Report: Local TV is doing great. For now.
A new report from the Knight Foundation shows that local TV news hasn’t yet been hit by the same forces as local newspapers, but a lot of challenges are coming.
“Local TV News and the New Media Landscape,” published today, comes in four parts and is based on surveys and analysis of 705 local stations in the United States. The Knight Foundation recently invested $2.6 million in local TV news innovation. (Disclosure: The Knight Foundation funds my coverage of local news and is a funder of Poynter.)
Karen Rundlet, Knight's director of journalism, told Poynter via email that she was struck by a renewal in investigative journalism among local stations.
"Many top station leaders say they have to get beyond coverage of daily crime and car crashes to produce content that’s relevant to today’s audiences," she said. "There are some great examples in the report. WRAL-TV in Raleigh, North Carolina has increased its enterprise coverage through beat reporting. And there’s innovation here, too. Tegna station WXIA-TV in Atlanta produces episodic investigative reports that they release online before they’re broadcast on air."
You can read the full report here, and here are some key findings:
As a business, local TV news is thriving …
That’s thanks, in part, to consolidation, which made the news this week in coverage of Sinclair’s network-wide messaging. Seven hundred and three local newsrooms now produce news for 1,072 stations. TV’s making most of its money from advertising (about 55 percent of total revenue), political ad spending and retransmission fees.
But consolidation will continue, leaving fewer independent voices
Several changes by the FCC mean broadcast giants such as Hearst, Cox and, yes, Sinclair, could mean fewer local TV newsrooms in each market.
"Sinclair Broadcast Group’s bid for the Tribune television stations could very well be the start of a new round of consolidation," the report says, "with Fox Broadcasting adding stations that must be cast off in the Sinclair purchase of Tribune."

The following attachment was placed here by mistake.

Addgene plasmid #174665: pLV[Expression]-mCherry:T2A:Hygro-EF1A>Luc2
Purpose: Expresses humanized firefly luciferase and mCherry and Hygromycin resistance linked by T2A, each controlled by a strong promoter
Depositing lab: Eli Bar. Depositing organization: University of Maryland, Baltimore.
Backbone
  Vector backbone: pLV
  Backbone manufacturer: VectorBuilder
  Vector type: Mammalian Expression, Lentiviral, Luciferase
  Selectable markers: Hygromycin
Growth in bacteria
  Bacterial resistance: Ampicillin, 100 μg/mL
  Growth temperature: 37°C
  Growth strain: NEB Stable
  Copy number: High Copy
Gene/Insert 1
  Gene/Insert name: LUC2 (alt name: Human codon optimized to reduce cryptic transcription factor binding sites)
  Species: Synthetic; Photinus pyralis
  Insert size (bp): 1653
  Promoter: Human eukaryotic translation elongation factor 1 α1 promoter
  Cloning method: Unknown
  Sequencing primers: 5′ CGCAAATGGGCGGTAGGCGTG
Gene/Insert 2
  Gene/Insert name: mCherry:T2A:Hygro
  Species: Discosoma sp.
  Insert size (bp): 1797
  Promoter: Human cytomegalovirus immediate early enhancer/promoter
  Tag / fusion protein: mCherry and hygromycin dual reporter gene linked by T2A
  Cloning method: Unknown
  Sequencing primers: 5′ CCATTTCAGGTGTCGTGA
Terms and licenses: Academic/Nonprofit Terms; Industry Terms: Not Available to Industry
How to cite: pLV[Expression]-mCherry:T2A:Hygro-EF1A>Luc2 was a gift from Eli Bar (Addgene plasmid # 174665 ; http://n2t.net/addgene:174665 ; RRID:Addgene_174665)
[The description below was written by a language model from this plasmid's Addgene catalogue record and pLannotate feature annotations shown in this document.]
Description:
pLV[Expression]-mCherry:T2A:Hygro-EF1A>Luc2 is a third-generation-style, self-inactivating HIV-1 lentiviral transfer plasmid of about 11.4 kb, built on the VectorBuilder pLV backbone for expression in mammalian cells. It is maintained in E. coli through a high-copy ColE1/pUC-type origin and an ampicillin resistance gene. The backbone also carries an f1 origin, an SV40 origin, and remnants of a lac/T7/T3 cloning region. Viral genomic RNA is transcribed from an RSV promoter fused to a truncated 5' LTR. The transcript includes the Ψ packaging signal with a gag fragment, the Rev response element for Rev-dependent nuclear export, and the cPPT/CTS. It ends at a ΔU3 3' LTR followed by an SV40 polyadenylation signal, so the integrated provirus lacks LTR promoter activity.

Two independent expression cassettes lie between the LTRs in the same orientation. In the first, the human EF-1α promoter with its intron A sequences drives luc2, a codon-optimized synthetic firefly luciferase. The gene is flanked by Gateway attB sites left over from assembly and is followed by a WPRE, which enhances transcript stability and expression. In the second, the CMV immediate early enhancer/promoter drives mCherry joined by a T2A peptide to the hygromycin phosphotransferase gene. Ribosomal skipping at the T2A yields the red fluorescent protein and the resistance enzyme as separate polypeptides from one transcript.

Unlike local newspapers, local TV newsrooms aren’t shrinking …
In the past decade, the report notes, local newspaper staffs have shrunk by nearly 50 percent. In local TV newsrooms, however, staffing is up by 4.9 percent in the past decade “and most TV newsrooms are at their highest level of staffing ever.”
But local newspapers are still dominating online in many places
According to the report: “the primary suppliers of local news online remain newspapers (primarily core city dailies) and television stations (primarily the big four network affiliates). While newspapers have a clear edge in supplying online news in the very largest markets, newspaper websites appear to be running behind TV websites in most of the markets outside of the top 25.”
Most people still turn to local TV ...
According to the report, “Nielsen numbers released for first quarter of 2017 put total average TV viewing at 4 hours and 55 minutes per day — per adult. Next closest is the cellphone at 2 hours and 19 minutes a day.”
But they need to change how they present news to reach younger audiences
How local TV news reports and produces the news has to change in order to capture a new generation of viewers, the report says. Local TV news has a big opportunity and is better positioned than other media to survive. But doing what it’s always done won’t get it there.
“Surviving a declining audience isn’t enough,” the report notes. “TV needs to build audience by becoming a more critical part of people’s lives, and that isn’t going to happen by focusing on petty crime stories that affect a handful of people and ignoring business stories that affect thousands – just to give one unfortunate example of TV news’ many shortcomings.”